Despite making history as the first woman to successfully run a presidential campaign, most progressive media outlets aren't exactly singing Kellyanne Conway's praises.
During Politico's “Women Rule” event just on Wednesday, for example, Conway discussed how she was weighing a time-intensive role in Trump's White House versus her desire to fully commit to being a mother to her four young children.
Shortly afterwards, as Mediaite reports, Slate Magazine published a piece claiming that “Kellyanne Conway Suggests That Women With Kids Shouldn’t Take Jobs in the White House” — and was quickly denounced by none other than CNN's Jake Tapper, who called Slate's 'hit piece' both “ridiculous and false.”
According to Slate, it's women like Conway — with their “outdated attitudes about gender roles” — that show why “the glass ceiling in the workplace isn’t going anywhere”:
The problem with Conway’s comments is not that she values her family or spending time with her young children. It’s that she seems to believe that it is the onus of the woman in a family to sacrifice her career opportunities so that her husband may have his.
Even more troubling, Conway implies that no good mother should take on such a job — an attitude that feels ripped out of “Mad Men.”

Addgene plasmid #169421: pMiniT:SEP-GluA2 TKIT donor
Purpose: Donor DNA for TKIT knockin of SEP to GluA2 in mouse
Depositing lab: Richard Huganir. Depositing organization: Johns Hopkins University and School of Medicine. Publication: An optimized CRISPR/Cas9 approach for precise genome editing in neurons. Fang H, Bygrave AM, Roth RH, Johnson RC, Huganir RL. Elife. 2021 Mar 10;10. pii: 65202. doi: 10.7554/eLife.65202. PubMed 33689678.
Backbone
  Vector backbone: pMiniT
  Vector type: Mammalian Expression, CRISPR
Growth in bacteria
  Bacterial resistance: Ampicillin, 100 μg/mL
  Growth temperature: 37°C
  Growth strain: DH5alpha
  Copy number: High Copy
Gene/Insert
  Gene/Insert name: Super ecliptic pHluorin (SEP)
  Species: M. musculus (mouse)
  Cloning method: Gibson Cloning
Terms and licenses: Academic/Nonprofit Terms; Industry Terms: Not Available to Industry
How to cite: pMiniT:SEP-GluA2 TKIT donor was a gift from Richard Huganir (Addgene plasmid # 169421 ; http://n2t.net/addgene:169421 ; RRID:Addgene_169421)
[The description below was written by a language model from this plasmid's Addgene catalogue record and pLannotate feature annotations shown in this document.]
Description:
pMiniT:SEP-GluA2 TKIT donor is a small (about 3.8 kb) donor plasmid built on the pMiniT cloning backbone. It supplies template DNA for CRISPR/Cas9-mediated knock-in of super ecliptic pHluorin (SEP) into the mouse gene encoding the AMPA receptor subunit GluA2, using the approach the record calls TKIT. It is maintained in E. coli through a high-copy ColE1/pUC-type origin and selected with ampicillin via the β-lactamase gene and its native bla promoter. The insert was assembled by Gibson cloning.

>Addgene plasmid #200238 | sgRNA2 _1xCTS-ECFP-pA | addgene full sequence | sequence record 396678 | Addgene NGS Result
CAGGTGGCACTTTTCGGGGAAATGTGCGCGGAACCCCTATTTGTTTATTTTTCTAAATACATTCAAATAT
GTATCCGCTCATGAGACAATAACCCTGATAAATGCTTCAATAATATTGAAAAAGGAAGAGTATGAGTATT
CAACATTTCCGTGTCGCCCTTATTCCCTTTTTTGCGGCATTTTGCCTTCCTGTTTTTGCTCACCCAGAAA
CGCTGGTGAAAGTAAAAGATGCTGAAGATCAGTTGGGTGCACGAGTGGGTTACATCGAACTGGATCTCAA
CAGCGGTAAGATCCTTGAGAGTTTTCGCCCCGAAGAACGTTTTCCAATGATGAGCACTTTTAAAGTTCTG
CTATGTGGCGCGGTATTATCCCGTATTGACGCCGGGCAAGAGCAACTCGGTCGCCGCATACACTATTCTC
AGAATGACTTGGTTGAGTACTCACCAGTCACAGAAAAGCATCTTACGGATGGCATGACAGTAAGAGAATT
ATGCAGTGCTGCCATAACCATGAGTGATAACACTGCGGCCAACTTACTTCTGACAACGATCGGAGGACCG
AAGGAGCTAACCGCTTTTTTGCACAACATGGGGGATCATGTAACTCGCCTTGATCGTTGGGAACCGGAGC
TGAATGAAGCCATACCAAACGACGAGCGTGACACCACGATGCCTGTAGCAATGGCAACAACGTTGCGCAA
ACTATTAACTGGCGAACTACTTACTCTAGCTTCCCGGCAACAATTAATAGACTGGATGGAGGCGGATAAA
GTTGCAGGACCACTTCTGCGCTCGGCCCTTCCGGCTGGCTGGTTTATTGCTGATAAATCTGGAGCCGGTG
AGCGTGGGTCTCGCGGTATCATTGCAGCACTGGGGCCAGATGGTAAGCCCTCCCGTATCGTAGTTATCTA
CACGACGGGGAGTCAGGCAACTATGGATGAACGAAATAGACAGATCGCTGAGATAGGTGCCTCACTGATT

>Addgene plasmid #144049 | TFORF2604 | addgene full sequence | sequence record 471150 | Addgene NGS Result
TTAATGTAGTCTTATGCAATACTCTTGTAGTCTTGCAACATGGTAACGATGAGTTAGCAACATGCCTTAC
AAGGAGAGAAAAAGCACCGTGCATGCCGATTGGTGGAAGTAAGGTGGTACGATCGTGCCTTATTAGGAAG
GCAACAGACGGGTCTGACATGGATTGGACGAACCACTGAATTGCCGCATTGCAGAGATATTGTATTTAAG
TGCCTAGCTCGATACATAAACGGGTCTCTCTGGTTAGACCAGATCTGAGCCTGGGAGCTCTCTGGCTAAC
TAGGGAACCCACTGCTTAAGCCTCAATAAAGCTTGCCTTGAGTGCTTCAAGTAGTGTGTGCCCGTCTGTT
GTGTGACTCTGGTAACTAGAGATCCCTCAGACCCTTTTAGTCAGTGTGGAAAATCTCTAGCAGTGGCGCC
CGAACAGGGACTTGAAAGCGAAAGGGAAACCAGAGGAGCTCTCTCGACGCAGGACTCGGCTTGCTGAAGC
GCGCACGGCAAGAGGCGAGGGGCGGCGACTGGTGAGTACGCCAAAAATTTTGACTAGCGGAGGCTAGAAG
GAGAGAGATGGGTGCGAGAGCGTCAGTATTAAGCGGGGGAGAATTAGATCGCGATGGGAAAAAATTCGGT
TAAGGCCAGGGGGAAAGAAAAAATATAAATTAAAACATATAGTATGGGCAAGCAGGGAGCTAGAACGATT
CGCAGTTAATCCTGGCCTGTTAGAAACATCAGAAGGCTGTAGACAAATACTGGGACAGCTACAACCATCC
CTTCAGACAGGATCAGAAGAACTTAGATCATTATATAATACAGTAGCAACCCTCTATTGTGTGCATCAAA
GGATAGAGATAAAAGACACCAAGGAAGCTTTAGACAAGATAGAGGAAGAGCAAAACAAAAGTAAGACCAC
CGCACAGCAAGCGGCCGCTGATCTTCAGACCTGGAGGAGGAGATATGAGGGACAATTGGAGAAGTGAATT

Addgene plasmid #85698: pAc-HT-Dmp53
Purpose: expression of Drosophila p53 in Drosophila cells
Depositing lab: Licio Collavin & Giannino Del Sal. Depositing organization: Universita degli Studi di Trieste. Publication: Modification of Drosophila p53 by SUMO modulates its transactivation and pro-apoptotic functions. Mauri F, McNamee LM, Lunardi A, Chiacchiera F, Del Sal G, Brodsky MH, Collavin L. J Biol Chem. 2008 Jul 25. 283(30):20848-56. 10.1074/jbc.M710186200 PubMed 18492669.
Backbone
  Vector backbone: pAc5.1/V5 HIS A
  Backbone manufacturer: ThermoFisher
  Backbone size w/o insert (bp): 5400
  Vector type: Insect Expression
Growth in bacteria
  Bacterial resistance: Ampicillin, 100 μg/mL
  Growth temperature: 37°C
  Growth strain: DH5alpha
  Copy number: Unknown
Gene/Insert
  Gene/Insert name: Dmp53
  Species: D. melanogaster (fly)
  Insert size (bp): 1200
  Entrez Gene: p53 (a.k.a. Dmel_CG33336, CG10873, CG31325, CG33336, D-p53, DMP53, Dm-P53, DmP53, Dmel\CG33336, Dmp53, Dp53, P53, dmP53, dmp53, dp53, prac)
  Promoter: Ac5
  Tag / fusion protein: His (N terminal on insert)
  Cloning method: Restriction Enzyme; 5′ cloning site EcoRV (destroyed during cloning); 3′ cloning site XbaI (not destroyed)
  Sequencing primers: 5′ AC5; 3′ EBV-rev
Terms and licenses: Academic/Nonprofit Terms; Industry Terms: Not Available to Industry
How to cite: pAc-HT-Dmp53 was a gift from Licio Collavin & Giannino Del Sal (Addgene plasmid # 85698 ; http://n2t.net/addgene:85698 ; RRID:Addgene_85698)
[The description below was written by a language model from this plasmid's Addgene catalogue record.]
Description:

The article takes the argument even further, saying that it's views like this that represent why so many “liberals have not lauded Conway as a feminist icon” for her success.
The only problem, as Tapper pointed out soon afterwards, was that — according to women who actually attended the event — Slate's take “totally twists what Conway said.”
In reality, Conway was discussing how her male colleagues react to the idea of their own wives taking on a labor-intensive role, such as the White House position that Conway herself is considering:
"The question is 'Would you want your wife to? Would you want the mother of your children to?'
You really see their entire visage change. It’s like, oh, no, they wouldn’t want their wife to take that job."
Even so, some seemed to suggest that it didn't matter what Conway had actually said at the event, as she had “said plenty of other vile and disgusting things.”
To be sure, the idea that some media organizations lean right has become almost passe. In late November, for instance, President Obama casually mentioned that Hillary Clinton's defeat could partially be blamed on the fact that Fox News is on “in every bar and restaurant in big chunks of the country.”
In calling out Slate, Tapper — as one of the most visible figures in mainstream media — seems to not only be trying to keep his fellow journalists honest, but is pointing out that media bias can exist just as easily on the left.